Study finds 71% of partners rate cleanliness as a deal breaker, and I agree

A recent UK study discovered that the vast majority of couples see cleanliness as a deal breaker. It’s true, as I learned this through bitter experience.



According to a recent UK study, a whopping 71% of partners disclosed that they’d classify someone with a more lax attitude toward cleanliness as a deal breaker. To find out if there is any truth to the findings, we spoke to someone whose relationship was forever cut by the edge of an unwashed spork.




There are many things they don’t tell you about living with someone. That also goes for the new things that you discover about that person when you share a name on a lease, a mortgage or doggie insurance. However, with alongside great responsibility comes great magnification of previously irrelevant.

Beware the tale I weave, because is not only true, it happened to me.

The thing that ended my relationship was not a difference in love, or feeling, or emotion. We were eventually crushed by a landslide of dirty clothes and unwashed crockery. Full disclosure, I was a messy dude. My standards of cleanliness wasn’t quite hobo-level, but it was certainly on the scale. I came from a house of extreme cleanliness, so I’d imagine my filth stemmed from a resistance of that.

My partner was very much the same, but I was worse.

Our first real fight was the amount of cheese left on a cheese grater. It seemed minor, I had relocated across the country to be with this person, a 3,974-kilometre expanse was reduced to the matter of fifteen square centimetres of aluminium. It seemed petty, below us, moronic.

So, I waited until the morning to clean it up. No biggie.

However, thanks to the advice of our housemate, a wizened fifty-five-year-old gay man with no bed, but keys to a villa in Jaipur; and the extremely barbed promise that she couldn’t be with someone who was this unclean, I endeavoured to change my ways. And, I certainly did.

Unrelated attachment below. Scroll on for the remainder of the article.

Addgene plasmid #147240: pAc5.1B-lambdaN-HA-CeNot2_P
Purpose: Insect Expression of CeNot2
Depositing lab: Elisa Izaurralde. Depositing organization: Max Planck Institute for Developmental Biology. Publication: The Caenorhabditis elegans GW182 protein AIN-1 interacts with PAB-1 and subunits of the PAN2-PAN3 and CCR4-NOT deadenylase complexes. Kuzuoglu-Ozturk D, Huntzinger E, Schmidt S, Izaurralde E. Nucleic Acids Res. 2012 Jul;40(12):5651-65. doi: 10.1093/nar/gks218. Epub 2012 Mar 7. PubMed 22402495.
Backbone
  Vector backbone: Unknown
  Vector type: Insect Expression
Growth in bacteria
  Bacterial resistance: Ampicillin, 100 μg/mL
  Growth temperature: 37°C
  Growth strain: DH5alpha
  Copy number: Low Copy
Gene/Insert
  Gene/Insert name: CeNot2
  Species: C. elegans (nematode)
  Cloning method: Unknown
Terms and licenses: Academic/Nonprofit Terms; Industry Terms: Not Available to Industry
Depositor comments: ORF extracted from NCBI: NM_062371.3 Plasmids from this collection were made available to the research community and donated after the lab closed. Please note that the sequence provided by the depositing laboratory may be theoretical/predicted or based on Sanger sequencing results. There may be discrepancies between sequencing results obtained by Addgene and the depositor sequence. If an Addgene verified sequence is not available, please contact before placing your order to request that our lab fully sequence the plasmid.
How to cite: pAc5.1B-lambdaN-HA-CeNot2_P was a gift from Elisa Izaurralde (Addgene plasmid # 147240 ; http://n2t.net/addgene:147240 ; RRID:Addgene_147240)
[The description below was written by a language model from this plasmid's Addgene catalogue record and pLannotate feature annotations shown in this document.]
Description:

Soon after Gratergate, the division of labour was evenly split. I’d handle inside, she’d take outside and whoever cooked, the other person would clean up. The washing of clothes would be split by alternate. However, like any human construct built on idealism, it soon fell to shit. And shit, as in, the house looks like shit.

Soon, the cracks began to show. Due to a busy life, the strains of socialising and indeed career, I found myself as the defacto maid. At the time, I worked from home. I still had ridiculous hours, but I just did so at home. Soon, her pithy threat became mine, as I internalised my disappointment, as her fatigue from her taxing role became taxing. I found myself taking over the split duties, primarily to prove that I shouldn’t be doing it.

Jokes were made. The kinds that people aim to register their displeasure. The teetering pile of crockery in the sink was starting to attract tourists, last night’s fish is swimming in dishwater, et cetera.

The binary of conversation followed a simple equation: Just leave it was followed by I’ll just do it.

It became a vicious cycle. She’d go to work, I’d work, she’d come home, and it became expected that the chores would be complete. I’m not blaming her totally, I enabled the behaviour. I’d do it in the depths of our fights, and I’d do it not to talk to her. To win a fight I lost verbally, as I couldn’t find the words. It was truly love, and that seemed more important than the pile of washing at the back door. It was toxic, or it was becoming toxic. I had coloured over the lines of my responsibilities, and in turn, they became my generally accepted responsibilities. Therefore, there was an endless clash of me not meeting my responsibilities versus me not feeling that I should be doing them.

It seems odd now. Childish, even. I remember shaking my head at my friends who had to stop whatever it is they were doing to complete their chores. However, I did much worse. I became the help.

In retrospect, I should have said something, or not let it go that far, but in the volcanic trenches of love, you do things you wouldn’t normally do, especially to fix something broken. Anything to avoid a fight, anything to make things fine.

However, I was certainly wrong. My advice to you, whoever you are, is pop the above story, flip it and reverse it.

Otherwise, you both will be living in splitsville.